Influencing people who don’t agree with you can be frustrating.
I was reminded of this insight last week after talking with my ex-partner about high school options for our children. I went first in the conversation, and in my view, my logic was sound, inclusive, and thorough. Problem was, he felt like he was getting backed into a corner and became defensive. His ego kicked in. I realised I was on a slippery slope and tried a different angle to influence him. It didn’t work. The conversation ended abruptly. On reflection (why does hindsight always have to be after the fact?) I could have handled the conversation differently, which has been my inspiration for writing this newsletter.
When someone has a sharply different point of view than your own, the natural tendency is to either avoid a conversation with that person or to try to convince them of your perspective (which they interpret as you wanting to be right about what you’re saying).
Neither is a productive approach.
How often do you avoid tricky conversations or don’t get what you need (or expect) from them?
A person’s success in life can usually be measured by the number of uncomfortable conversations he or she is willing to have – Tim Ferris (Author of 4-Hour Work Week)
Everything happens in conversation
The quality of an organisation’s culture depends on the quality of relationships, which depend on the quality of conversations. While COVID has shown what’s possible – that we’re adaptive, agile and can pivot under pressure, how ‘bout when we’re not faced with a crisis and still need to create layer upon layer of change?
Even when we’re working in a great culture, people will still rationalise away their voice and go with the flow. There’s a benefit vs risk equation being continually played out. Sometimes the fear being of being wrong or judged is higher than the decision to speak up. And even when we do speak up, our worry and fear, for example, can make us talk more than we listen. Reality is, conversations won’t always go our way.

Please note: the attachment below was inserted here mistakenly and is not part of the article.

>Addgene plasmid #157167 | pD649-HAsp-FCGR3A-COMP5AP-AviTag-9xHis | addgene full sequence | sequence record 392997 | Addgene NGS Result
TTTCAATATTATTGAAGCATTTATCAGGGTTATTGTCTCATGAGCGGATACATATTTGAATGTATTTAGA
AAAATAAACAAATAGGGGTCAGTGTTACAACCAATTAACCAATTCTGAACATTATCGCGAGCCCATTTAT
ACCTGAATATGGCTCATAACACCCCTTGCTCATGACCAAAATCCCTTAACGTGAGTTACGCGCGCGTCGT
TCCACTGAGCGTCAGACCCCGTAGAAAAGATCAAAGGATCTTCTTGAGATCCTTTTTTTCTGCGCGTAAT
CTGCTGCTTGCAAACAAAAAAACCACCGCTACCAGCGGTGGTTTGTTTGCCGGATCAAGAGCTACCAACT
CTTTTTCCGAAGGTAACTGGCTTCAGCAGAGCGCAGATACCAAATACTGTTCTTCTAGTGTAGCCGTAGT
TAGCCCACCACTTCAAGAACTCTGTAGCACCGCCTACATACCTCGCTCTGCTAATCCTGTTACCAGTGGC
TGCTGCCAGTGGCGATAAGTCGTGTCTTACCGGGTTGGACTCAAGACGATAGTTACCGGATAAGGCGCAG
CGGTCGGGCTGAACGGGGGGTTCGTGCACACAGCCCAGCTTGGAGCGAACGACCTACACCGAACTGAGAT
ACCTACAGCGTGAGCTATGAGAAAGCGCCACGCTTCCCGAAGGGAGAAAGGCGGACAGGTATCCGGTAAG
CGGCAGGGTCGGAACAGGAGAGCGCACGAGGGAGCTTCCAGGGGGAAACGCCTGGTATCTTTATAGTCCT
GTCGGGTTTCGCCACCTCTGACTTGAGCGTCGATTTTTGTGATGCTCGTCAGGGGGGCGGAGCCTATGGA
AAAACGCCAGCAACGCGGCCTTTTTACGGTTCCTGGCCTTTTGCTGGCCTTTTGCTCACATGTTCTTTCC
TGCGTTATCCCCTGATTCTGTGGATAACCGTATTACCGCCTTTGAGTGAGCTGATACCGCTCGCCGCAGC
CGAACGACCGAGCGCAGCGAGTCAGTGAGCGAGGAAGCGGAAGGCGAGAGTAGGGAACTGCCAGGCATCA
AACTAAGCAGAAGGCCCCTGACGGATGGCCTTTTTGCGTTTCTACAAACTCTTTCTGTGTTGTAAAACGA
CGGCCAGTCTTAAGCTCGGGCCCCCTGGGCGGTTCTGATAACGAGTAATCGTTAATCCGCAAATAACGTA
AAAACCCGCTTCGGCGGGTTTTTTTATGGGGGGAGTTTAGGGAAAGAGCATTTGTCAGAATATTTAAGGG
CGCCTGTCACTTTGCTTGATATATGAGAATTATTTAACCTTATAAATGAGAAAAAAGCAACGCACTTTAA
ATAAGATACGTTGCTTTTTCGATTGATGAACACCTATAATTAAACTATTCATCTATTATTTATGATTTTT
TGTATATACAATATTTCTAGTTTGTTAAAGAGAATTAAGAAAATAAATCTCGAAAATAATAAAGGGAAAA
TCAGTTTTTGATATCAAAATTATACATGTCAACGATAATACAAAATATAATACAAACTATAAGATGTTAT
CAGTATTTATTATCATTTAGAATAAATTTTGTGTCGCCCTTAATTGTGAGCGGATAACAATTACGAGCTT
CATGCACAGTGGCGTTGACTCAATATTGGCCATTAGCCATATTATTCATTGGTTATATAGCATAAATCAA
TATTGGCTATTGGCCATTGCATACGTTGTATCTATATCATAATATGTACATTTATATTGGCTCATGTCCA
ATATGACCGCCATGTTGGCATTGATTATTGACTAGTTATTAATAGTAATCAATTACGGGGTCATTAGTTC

The number of crucial conversations we have predicts the influence we have.
Leadership today is working in the shades of grey where there is no right answer, yet a right answer still needs to be found.
Tricky problems often require tricky conversations
Don’t put off tricky conversations that lead to snowballed problems. Use this 5-step framework to help you plan and have your next tricky conversation.
Key 1: Know that it’s okay to feel/be vulnerable
Acknowledge that for you, this is a difficult conversation (even if it isn’t for them). For example: “I’m nervous about having this conversation, because I don’t know how it will pan out and that leaves me feeling nervous. Please be patient as I say what I’m about to say. I’ll probably fumble my way through but I think that having the conversation is important and my intention here is….”
Key 2: Understand your thinking / feeling patterns
- What’s this conversation about for you? (often, the problem isn’t the ‘real’ problem feeding your emotional state). What’s important to you in how this conversation goes?
- How might your emotions be impacting your viewpoint?
- How might your emotions impact how you talk to someone else about the issue?
- What assumptions might you be making that is impacting your thinking? How are those assumptions helpful to you?
Key 3: Think about what’s important to them
- What might be at stake for them in this conversation? Why might this conversation be helpful to them?
- What expectations might they have of you or their relationship with you that might be challenged?
- What might they want you to understand about them? What are their needs and concerns?
Key 4: Keep the conversation on track
- How can you convey your message in a non-judgmental way so they don’t default to being defensive?
- What might they react to what might take the conversation off track?
- How will you know if the conversation was successful?
Bringing it all together
We all need to have difficult conversations from time to time.
The more difficult conversations you have, the easier they will become.
How you prepare for a difficult conversation matters. In short, don’t start a conversation with the conclusion you want. Co-create the conversation so you both feel heard, validated, and respected. Who knows where you’ll end up? Your conversation might lead to an outcome that’s even better than the idea or solution you came up with.
Let me know how you go with your next tricky conversation. I’m cheering you on.